Mark April 24 as national mourning day: rights activists
Labour leaders yesterday urged the government to mark April 24 as a national mourning day to pay respects to those who died in the Rana Plaza tragedy last year.
All the garment units should also remain shut on the day, they said on the eve of the first anniversary of the nation's deadliest industrial disaster that killed more than 1,100 workers.
Labour leaders and other discussants at a seminar also demanded safe workplaces at garment factories, a database system for the workers, and rehabilitation and compensation for the workers of Rana Plaza.
Bangladesh Labour Rights Forum organised the seminar on 'One Year of Rana Plaza Tragedy: Works of Garment Labours, Safety, Compensation and Today's Reality' at the National Press Club in Dhaka.
“April 24 must be declared a national mourning day,” said Abul Hossain, convener of Bangladesh Labour Rights Forum.
Presenting a keynote paper at the seminar, he said the owners' tendency to make hefty profits within the shortest possible time has often affected factory maintenance and worker safety.
Although foreign buyers have vowed to increase product prices on the back of a hike in worker salaries, they are yet to offer higher prices for Bangladeshi clothing, he said.
“We are requesting the international buyers to fulfil their commitments by increasing the prices.”
It is a good sign that 120 garment factories have already allowed trade unionism following amendments to the labour law last year, he said.
Labour Leader Rafiqul Islam Sujon also said all garment factories would have to be kept closed on April 24 every year. “No garment worker will work on the day,” said Sujon, president of Bangladesh Garment and Industry Workers Federation.
Shahin, who used to work at a factory in Rana Plaza, said he is yet to get any compensation. “I am even finding it hard to find work elsewhere as I was a worker at Rana Plaza.”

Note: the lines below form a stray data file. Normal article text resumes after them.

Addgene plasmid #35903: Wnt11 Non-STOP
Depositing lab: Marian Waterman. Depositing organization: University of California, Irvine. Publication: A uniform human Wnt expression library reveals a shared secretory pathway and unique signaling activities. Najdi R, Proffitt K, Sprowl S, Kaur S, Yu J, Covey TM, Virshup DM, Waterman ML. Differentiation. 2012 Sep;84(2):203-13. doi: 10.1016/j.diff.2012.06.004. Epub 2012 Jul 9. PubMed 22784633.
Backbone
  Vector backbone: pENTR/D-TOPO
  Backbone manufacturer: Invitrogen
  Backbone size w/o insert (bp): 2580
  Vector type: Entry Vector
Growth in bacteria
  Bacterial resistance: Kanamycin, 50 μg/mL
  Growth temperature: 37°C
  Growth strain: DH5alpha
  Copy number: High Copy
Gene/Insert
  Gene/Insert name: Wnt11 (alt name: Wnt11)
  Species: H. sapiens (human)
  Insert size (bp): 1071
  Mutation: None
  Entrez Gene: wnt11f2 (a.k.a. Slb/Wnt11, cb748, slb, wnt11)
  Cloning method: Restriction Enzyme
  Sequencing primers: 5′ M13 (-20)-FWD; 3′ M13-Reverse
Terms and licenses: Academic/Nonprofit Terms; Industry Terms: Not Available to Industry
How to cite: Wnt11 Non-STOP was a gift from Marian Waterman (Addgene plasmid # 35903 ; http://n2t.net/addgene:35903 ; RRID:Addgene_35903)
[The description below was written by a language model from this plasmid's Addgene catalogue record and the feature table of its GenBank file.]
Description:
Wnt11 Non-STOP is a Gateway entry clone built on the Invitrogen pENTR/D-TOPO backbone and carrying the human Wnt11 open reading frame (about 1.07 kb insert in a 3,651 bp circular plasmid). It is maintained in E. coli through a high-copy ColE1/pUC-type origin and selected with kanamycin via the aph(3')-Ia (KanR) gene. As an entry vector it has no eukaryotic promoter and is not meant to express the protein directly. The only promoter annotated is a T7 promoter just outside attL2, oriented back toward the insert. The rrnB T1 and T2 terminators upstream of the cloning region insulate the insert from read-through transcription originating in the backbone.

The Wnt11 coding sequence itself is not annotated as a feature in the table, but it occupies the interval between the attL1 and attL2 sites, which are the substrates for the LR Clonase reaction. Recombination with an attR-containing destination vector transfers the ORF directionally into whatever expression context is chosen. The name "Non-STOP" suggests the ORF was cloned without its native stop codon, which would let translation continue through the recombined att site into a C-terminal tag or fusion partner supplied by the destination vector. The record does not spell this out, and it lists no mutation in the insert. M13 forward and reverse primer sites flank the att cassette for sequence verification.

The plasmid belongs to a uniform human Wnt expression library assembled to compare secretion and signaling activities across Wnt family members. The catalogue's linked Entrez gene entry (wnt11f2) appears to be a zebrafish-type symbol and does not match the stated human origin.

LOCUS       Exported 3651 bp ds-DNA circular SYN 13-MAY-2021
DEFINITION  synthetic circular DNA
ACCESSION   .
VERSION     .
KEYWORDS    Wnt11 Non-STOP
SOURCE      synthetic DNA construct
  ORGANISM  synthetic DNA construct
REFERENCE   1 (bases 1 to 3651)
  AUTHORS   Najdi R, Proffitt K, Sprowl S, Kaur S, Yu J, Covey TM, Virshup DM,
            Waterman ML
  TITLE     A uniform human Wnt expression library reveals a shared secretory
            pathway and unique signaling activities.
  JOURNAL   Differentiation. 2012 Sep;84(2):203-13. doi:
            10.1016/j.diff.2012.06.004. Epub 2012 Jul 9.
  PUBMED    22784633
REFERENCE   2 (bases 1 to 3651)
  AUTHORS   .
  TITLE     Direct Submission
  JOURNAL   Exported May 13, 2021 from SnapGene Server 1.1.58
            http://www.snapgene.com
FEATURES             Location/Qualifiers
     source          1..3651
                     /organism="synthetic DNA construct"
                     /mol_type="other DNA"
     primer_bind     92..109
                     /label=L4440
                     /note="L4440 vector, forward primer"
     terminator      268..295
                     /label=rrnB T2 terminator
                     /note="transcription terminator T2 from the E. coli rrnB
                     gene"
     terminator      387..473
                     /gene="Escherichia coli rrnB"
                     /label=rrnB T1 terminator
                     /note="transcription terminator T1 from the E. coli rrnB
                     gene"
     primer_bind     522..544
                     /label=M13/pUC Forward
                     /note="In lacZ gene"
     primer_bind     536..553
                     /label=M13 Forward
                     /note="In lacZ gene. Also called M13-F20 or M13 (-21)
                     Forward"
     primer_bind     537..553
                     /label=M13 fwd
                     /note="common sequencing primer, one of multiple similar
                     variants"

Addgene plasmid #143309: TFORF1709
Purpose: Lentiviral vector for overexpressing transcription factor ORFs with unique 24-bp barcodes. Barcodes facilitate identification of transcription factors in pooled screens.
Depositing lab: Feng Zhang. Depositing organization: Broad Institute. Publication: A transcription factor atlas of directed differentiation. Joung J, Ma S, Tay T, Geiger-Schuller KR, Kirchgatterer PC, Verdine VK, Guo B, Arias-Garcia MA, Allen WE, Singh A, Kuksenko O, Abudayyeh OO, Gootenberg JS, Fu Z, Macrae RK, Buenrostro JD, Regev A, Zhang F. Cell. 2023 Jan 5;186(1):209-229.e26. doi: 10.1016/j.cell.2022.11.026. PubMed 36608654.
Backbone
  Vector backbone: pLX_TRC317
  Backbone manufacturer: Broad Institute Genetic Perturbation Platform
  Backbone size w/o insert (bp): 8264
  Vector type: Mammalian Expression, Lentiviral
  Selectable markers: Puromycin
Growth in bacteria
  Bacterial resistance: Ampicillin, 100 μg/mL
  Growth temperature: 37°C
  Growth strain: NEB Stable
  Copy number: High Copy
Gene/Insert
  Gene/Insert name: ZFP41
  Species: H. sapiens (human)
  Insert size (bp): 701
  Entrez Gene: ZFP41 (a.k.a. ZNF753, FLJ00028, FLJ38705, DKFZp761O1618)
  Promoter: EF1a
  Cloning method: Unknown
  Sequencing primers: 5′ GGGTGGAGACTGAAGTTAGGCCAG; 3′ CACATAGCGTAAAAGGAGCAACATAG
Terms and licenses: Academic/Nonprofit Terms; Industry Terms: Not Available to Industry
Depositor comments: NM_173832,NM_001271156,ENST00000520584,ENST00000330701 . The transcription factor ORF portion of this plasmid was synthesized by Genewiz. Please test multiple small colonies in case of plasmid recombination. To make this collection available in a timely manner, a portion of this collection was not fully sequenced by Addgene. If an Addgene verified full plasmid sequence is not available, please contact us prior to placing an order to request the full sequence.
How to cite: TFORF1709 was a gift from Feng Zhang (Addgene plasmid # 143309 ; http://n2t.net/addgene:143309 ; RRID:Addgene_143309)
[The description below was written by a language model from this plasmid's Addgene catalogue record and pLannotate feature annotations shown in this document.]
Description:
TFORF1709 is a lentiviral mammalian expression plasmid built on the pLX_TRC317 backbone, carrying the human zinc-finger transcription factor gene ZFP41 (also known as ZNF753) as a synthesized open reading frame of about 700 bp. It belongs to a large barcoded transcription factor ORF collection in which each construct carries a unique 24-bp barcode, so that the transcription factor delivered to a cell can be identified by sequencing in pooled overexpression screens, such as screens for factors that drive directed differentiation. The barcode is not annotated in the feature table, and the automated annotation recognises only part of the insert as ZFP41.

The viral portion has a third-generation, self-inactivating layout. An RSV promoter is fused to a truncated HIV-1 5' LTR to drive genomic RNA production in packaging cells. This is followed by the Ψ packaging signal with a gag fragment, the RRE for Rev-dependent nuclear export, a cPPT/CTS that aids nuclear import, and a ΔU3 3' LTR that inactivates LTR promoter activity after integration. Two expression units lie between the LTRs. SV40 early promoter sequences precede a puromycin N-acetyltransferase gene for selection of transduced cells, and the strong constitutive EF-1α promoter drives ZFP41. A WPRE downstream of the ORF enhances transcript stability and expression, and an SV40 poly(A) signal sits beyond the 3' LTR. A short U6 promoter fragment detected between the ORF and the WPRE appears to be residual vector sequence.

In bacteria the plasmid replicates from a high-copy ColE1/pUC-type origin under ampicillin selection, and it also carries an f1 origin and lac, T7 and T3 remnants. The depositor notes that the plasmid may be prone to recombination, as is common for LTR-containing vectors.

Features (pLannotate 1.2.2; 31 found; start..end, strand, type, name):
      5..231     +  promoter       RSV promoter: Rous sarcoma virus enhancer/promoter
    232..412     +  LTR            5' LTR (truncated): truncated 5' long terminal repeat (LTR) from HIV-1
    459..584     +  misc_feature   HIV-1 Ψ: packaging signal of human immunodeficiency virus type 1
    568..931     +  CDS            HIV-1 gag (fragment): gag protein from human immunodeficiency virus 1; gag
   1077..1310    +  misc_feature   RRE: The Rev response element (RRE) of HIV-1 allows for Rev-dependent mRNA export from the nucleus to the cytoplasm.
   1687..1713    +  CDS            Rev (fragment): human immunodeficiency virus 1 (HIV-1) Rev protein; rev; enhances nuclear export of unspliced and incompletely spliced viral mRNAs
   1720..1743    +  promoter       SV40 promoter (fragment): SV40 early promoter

Binayak Sen, research director of Bangladesh Institute of Development Studies, said it is necessary to know which factory is under what risk. “No such survey has been done to know the risks.”
“If it is not possible to be compliant fully, at least worker safety must be ensured,” he said. The government should make budgetary allocations and provide credit on simple terms to the owners to modernise their factories, he added.
Pratima Pal Majumder, an economist, said 74 percent of the workers of Rana Plaza are yet to get jobs in other factories. “Special steps should be taken to employ them.”
Omana George, programme coordinator of Asian Monitor Resource Centre, said workers' rights and the condition of the workplace seems to be the same as always.
“Laws and rights are being compromised, and the situation is the same in India, Pakistan and China,” she said, adding that a lack of infrastructure is a hurdle to enforcing laws.
Shirin Akhter, a lawmaker, said the government, garment owners, trade unions and international buyers must take equal responsibility to ensure safe workplaces and workers' rights.